Last spring, Patagonia unveiled their new all-around backcountry touring and ski mountaineering line-up. In an effort to utilize quality features from their Ascensionist designs (alpine climbing focused), Patagonia has delivered a pack that outperforms their Snowdrifter series for a number of reasons.
The Descensionist pack is a 40 liter fully functional ski touring/mountaineering pack that has several ways to customize and modify some of its features. Those of you who are climbers, and have used the Ascensionist packs, will see many familiar components. The pack can be maxed out at ~40+ liters and also compressed down to a sleek rucksack for lift-accessed backcountry laps.
The Descensionist has an exterior tool pocket with bungies to organize your shovel handle and probe. I’ve been able to store a small mountaineering axe (52cm) in this pocket with everything else which helps to keep things super streamlined. I like the external pocket for skins as well; it keeps the wet stuff separate from gear that I like to keep dry.
Another notable feature of this pack is the side-access zipper. This is handy for storing a water bottle or my collapsible poles, and allows me to just remove one shoulder strap to grab whatever I need quickly and efficiently. Note that side zippers can be a durability issue and they add a bit of weight, but in my opinion they’re worth those (for me) minor trades. Other than the side access, this is a top loader style with a draw-cord cinch that is quick to close and open. This style of pack does give flexibility with capacity, as it can be packed with more gear and still remain secure. I see this as a benefit for the hut trip approach march, while still having a reasonably sized day-touring pack.
As I mentioned above, there are numerous ways to customize the rigging on the pack. If you have a small load, then the lid can be tucked inside and the metal hook-style buckle can be threaded across to keep it closed — this gives you easy access to the tool pocket. Contrary to that, if you have a large load, you can re-thread the hook strap through the top of the pack to provide additional capacity.
If you’re a mono-planker like myself, Patagonia has your back and includes board carrying straps that allow for a vertical carry on the back. For skiers, you can either carry your skis A-frame style or diagonal carry. The bottom loop for the diagonal carry seems to be sufficiently burly, but I have noticed that there seems to be one weak-point in the stitching (this hopefully will have changed for full production versions, check while shopping). On the note of versatility, this loop can be either moved to the other side, or removed altogether if you know you’re not a diagonal-carry person.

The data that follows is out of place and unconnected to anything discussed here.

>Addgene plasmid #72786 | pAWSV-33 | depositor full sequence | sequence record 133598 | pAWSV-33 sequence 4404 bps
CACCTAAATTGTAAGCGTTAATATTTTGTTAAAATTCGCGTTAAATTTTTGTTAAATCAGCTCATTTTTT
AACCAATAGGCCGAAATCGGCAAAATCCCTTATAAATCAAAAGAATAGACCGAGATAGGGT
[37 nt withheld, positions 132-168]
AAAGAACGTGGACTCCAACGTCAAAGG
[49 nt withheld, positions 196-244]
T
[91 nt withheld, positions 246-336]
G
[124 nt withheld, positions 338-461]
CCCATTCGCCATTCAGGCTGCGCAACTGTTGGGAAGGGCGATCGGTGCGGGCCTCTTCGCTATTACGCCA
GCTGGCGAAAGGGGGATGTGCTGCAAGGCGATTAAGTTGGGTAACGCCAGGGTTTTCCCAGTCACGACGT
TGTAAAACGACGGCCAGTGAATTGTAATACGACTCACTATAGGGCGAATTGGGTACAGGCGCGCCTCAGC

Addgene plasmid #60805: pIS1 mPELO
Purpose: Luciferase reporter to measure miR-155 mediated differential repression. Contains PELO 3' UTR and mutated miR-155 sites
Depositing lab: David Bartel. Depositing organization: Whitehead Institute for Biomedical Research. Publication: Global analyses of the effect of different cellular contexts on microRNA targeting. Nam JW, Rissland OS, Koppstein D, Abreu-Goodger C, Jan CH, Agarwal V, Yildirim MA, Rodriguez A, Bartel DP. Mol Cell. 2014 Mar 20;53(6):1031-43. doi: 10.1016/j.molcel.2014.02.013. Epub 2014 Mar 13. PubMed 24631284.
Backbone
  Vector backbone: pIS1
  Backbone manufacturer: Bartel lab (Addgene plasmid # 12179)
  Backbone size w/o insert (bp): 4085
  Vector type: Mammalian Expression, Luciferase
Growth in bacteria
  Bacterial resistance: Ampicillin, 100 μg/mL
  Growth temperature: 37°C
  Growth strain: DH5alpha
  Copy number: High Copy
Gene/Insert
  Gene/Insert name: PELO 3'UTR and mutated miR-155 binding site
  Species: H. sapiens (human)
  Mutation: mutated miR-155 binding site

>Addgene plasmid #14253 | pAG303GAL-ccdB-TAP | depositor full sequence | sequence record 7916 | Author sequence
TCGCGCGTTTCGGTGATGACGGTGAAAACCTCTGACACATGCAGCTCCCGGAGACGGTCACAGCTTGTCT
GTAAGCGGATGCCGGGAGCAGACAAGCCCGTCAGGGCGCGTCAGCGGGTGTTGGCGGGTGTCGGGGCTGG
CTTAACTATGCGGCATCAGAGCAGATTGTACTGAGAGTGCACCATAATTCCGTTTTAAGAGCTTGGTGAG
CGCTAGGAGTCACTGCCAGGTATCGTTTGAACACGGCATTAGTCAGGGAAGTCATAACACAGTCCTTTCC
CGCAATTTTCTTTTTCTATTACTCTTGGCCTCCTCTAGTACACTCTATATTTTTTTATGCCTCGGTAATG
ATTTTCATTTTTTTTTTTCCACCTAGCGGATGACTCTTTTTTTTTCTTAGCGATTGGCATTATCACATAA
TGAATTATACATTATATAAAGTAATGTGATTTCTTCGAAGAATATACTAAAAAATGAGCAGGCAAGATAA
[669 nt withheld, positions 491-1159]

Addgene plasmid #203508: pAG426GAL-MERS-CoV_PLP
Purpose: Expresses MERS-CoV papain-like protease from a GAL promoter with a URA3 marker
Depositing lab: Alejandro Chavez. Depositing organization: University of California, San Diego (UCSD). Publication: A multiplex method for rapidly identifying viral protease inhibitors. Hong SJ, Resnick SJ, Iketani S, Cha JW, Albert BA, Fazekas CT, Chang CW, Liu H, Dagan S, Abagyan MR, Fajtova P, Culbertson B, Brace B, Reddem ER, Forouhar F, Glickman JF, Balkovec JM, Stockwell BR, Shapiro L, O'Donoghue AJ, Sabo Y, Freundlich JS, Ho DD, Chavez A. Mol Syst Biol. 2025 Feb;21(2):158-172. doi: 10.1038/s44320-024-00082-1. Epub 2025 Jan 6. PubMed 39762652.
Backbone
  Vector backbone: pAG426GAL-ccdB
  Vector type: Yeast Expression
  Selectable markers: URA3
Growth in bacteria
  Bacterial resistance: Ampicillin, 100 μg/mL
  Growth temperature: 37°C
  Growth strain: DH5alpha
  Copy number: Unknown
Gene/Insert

My biggest qualm with the pack design is the lack of a helmet net. The 40L size allows you to store a helmet inside when you’re packing light for a typical day tour. However, I am a huge fan of an external helmet net in ski touring packs, especially when you’re packed to the brim with a full ski mountaineering kit.
Overall, this is a quality option for a non-airbag, or avalung equipped touring/mountaineering pack. Lack of helmet storage is my only real con. The versatility in its rigging is functional, especially with features such as the removable foam pad, single hip belt pocket, and durable fabrics. This pack is leaps and bounds more user friendly than the Snowdrifter models. Recommended.
The Descensionist pack weighs in at 940 grams for a size medium.
Jonathan Cooper (“Coop”) grew up in the Pacific Northwest and has been playing in the mountains since he was a teen. This was about the same time he made the fateful decision to strap a snowboard to his feet, which has led to a lifelong pursuit of powdery turns. Professionally speaking, he has been working as a ski guide, avalanche educator, and in emergency medicine for over a decade. During the winter months he can be found chasing snow, and passing on his passion for education and the backcountry through teaching avalanche courses for numerous providers in southwest Colorado, and the Pacific Northwest. Similarly, his passion for wilderness medicine has led him to teach for Desert Mountain Medicine all over the West. If you’re interested, you can find a course through Mountain Trip and Mountain West Rescue. In the end, all of this experience has merely been training for his contributions to the almighty WildSnow.com.